Day visit visas show how UAE could bring about a tourism boom

The National - News - - EMIRATES NEWS - JAMES LANGTON

It is said that one of the ben­e­fits of a stopover is that it is like hav­ing two flights for one ticket. For pas­sen­gers on Ice­landic Air, back in the 1950s, this was very much the case.

The air­line had one li­cence to fly to North Amer­ica and an­other that al­lowed it to fly to Europe. For an air­line with de­signs on the lu­cra­tive and fast-grow­ing North At­lantic route, this was a prob­lem.

The so­lu­tion would turn a tiny is­land in the mid­dle of the ocean into an in­ter­na­tional des­ti­na­tion and cre­ate the con­cept of a stopover as a ma­jor source of tourist cash.

About 2 mil­lion peo­ple visit Ice­land ev­ery year, in a coun­try with a pop­u­la­tion of less than 350,000. Tourism ac­counts for one third of its rev­enue and em­ploys one in 12 in the work­force.

Ice­land’s lessons have not been lost on the rest of the world, with na­tional air­lines of­fer­ing a chance to visit their home coun­tries to pas­sen­gers who might oth­er­wise see only the in­side of a tran­sit ter­mi­nal.

Dubai has long been a stopover cen­tre but its new plan to of­fer day visas to na­tion­al­i­ties that would pre­vi­ously have had to ap­ply well in ad­vance could bring a re­newed tourism boom.

Sin­ga­pore, Por­tu­gal, Tur­key and Canada have de­vel­oped stopover pro­grammes with their air­lines. Eti­had Air­ways has done the same for Abu Dhabi, with the only re­stric­tion un­til now be­ing pas­sen­gers en­ti­tled to a visa on en­try.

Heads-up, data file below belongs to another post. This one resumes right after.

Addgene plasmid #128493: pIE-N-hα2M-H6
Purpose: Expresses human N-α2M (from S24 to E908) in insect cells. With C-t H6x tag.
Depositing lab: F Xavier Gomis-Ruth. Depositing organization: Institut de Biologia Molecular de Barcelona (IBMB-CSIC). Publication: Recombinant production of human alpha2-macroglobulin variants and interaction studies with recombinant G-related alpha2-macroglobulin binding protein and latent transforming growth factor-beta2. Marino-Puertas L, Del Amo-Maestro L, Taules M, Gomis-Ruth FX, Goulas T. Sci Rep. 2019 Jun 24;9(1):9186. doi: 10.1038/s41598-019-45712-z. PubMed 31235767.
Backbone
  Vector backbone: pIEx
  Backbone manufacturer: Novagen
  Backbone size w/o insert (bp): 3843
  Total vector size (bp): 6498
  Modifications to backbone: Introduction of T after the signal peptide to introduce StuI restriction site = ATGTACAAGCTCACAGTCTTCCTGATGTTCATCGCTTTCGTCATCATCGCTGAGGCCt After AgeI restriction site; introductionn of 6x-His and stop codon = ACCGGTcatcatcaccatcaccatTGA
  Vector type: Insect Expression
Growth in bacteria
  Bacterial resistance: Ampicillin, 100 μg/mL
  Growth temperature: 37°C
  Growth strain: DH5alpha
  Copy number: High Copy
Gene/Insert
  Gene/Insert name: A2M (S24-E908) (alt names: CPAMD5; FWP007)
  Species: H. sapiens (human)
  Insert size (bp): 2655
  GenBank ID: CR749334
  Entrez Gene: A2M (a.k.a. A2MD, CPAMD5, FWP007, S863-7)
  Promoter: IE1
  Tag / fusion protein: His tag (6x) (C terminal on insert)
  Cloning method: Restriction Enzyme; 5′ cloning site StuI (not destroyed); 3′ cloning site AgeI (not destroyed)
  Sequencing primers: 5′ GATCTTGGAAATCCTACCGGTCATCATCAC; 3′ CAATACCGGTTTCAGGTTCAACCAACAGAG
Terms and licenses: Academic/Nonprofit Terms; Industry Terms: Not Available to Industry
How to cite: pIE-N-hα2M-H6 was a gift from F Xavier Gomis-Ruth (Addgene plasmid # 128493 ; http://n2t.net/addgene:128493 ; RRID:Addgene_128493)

Three years ago, Sin­ga­pore added US$15 mil­lion (Dh55m) into its tourism bud­get, with an em­pha­sis on stopover guests. As a re­sult, the coun­try’s earn­ings last year from tourism rose by nearly 14 per cent, to US$20 bil­lion

With Sun­day’s an­nounce­ment that stopovers would be avail­able to all na­tion­al­i­ties, the UAE will be able to fully ben­e­fit from its po­ten­tial.

An­drea Bai­ley, from Dubai’s Travel Coun­sel­lors, said the new plan would boost tourism.

“With the hype around Dubai Expo 2020 that’s hap­pen­ing at the mo­ment we have a lot of in­bound tourism, which I be­lieve last year set record num­bers, even in the sum­mer time, mak­ing use of the deals that run through­out the sum­mer,” Ms Bai­ley said.

“This is def­i­nitely go­ing to help those who are tran­sit­ing and us­ing Emi­rates and Eti­had any­way as a stop, just to give them the in­cen­tive to go out there and get a feel for Dubai and maybe plan to come back and see it again. It will give them a great pre­view of the city.”

Manoj Balakr­ish­nan, the mar­ket­ing man­ager of Abu Dhabi’s Bin Moosa Travel, said: “It’s def­i­nitely go­ing to have a high im­pact on travel and tourism.”

Many pas­sen­gers from In­dia to the US, trav­el­ling through the UAE, were de­terred from stay­ing over for a few days be­cause of the high visa fees, Mr Balakr­ish­nan said.

“So my ques­tion is, what is the fee go­ing to be? We will pre­pare some pack­ages when the full news is out.”

First pri­or­i­ties for In­dian vis­i­tors would be to see rel­a­tives liv­ing in the UAE but then also tak­ing the chance to see at­trac­tions.

“Be­fore peo­ple couldn’t ex­pe­ri­ence this be­cause of the visa is­sue,” Mr Balakr­ish­nan said.